The technical challenges confronting most watch brands begin and end with the need for precise and reliable timekeeping. But in horology’s top tier, a more unexpected battleground has emerged in recent years: the quest for acoustic dominance.
Chiming watches, emitting delicate mechanical pings to give an aural reading of time, are seen as pinnacle creations in watchmaking. But in an era of ever smaller technology with progressively impressive audio capabilities, sound quality has become an increasingly critical factor. So it follows that in watches a rich bong versus a frail ding is a rather more conspicuous manifestation of excellence than precision of a few seconds per day.
Accordingly, the likes of Audemars Piguet, Chopard and Bulgari have been competing to improve sonority by any innovatory means. Patek Philippe, the brand with by far the largest array of chiming watches, has joined the audiophile party with the latest watch from its Advanced Research program, which focuses on developing novel technologies for watchmaking.
Reference 5750, a platinum-cased minute repeater, uses an all-new chime-amplification system called the Fortissimo module, which rethinks the way sound is spread within and out of the watch. The technical inspiration is from a concept as antiquated as the mechanical wristwatch itself: Thomas Edison’s phonograph, the first record player.
In a minute repeater, a lever pulled on the side of the watch case activates an interior mechanism of hammers and gongs, sounding out the time in a series of two-note chimes. The technology emerged in clockmaking in the 17th century and was subsequently miniaturized for pocket watches. Why was this so important? It meant time could be told in the dark.
These were rare, high-prestige items, as they are today: According to Patek Philippe, which produced the first modern wristwatch minute repeater in 1989, a single watchmaker can spend as many as 300 hours assembling one.
Traditionally, sound in a minute repeater reverberates around the case and body of the watch when tiny hammers within the mechanism strike finely tuned wire gongs encircling the movement. This makes the case material important: with higher material density, gold (in particular rose gold) and even titanium are more reverberant than platinum, which gives a softer and more muffled chime.
The fact that Patek Philippe has nevertheless used platinum for the new watch is a statement of intent in itself—with its new amplification method, the case material is no longer part of the equation. Instead, the Fortissimo module provides a kind of mechanical loudspeaker within the watch. The key component is an oscillating disc of sapphire crystal, just 0.2 millimeters thick: The large vibration surface amplifies sound waves transmitted via a steel lever attached to the disc’s center and connected at its other end to the gongs. According to the brand, the angular oscillations of the disc excite the air layers above and beneath it completely independent of the movement and the case material.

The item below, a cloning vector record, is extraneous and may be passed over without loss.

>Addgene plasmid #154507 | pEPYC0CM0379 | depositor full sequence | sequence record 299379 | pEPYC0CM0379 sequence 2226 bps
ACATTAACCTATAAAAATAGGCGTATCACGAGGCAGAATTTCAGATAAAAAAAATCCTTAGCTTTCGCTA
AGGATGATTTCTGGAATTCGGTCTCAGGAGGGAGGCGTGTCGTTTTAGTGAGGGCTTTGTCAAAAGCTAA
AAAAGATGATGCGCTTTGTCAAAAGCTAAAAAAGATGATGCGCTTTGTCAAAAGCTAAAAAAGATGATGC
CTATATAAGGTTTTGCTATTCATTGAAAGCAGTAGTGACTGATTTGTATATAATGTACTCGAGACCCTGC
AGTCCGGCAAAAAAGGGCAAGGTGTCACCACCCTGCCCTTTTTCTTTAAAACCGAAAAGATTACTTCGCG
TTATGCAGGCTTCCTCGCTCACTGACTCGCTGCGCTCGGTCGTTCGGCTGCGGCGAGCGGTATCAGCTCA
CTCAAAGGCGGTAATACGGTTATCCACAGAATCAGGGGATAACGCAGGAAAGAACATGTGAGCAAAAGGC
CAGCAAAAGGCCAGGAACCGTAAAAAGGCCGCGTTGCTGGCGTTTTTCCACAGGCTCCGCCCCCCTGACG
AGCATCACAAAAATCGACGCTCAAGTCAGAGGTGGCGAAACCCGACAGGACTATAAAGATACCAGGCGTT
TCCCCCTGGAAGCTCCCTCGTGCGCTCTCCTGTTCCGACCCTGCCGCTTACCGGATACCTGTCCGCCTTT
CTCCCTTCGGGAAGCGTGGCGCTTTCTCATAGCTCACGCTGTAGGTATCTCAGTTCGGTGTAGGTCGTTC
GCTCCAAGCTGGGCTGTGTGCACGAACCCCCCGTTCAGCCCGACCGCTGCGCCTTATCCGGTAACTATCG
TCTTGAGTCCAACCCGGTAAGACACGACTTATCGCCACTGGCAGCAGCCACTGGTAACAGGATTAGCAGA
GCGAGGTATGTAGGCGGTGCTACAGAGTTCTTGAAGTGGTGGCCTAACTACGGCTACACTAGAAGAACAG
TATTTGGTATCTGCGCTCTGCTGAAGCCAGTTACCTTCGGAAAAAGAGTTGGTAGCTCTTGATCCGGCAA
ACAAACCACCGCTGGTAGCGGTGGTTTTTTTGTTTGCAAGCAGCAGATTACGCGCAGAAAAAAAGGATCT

The system is similar to that used by early phonographs, which also employed a lever to both amplify and direct sound signals to a vibrating membrane, which in turn provided further amplification upward, and the sound waves escaped via the horn. In the case of Ref 5750, Patek Philippe’s engineers have also come up with a novel way for the sound to escape. Instead of the chimes being transmitted by the entire watch itself, the sound unit is isolated within the watch by a polymer ring, with sound escaping through openings in a titanium ring affixed to the case-back, and as a result through tiny slots in the case itself.
That does mean the watch comes with one significant compromise: the £539,000 (717,220) Reference 5750 is not in the slightest bit water resistant, though an internal filter layer makes sure dust and moisture are kept out.
The result, according to Patek Philippe, is a considerably louder chime—theoretically, you should be able to hear it some 60 meters away with the same clarity that you’d hear a classical minute repeater at 10 meters, and with a chime the brand promises is rich in harmonic quality (more bong than ding, in other words).
To test that won’t be so easy though: Only 15 of the watches are being produced, and currently there is no word as to whether this technology is expected to be used in future Patek Philippe models. It also remains to be seen whether the watch’s equally novel aesthetic, with an intricate mesh pattern on the dial inspired apparently by the spokes of vintage cars, that’s also repeated on the movement’s micro-rotor on the rear, is a taste of things to come.
Water-resistance aside, this is arguably an overdue development from a brand that’s seen as an expert in the field in chiming watches and which admits to having been chasing a louder sound for several years. Although undoubtedly clever, before too much praise is heaped upon Patek's latest reinvention of the phonograph, it is important to note that this new piece is technically not the loudest chiming watch ever made. That accolade goes to Ulysse Nardin, which in 2019 teamed up with high-end French audio brand Devialet to make the Hourstriker Phantom. That has a claimed volume of 85 decibels. And it only costs £67,320 ($89,600).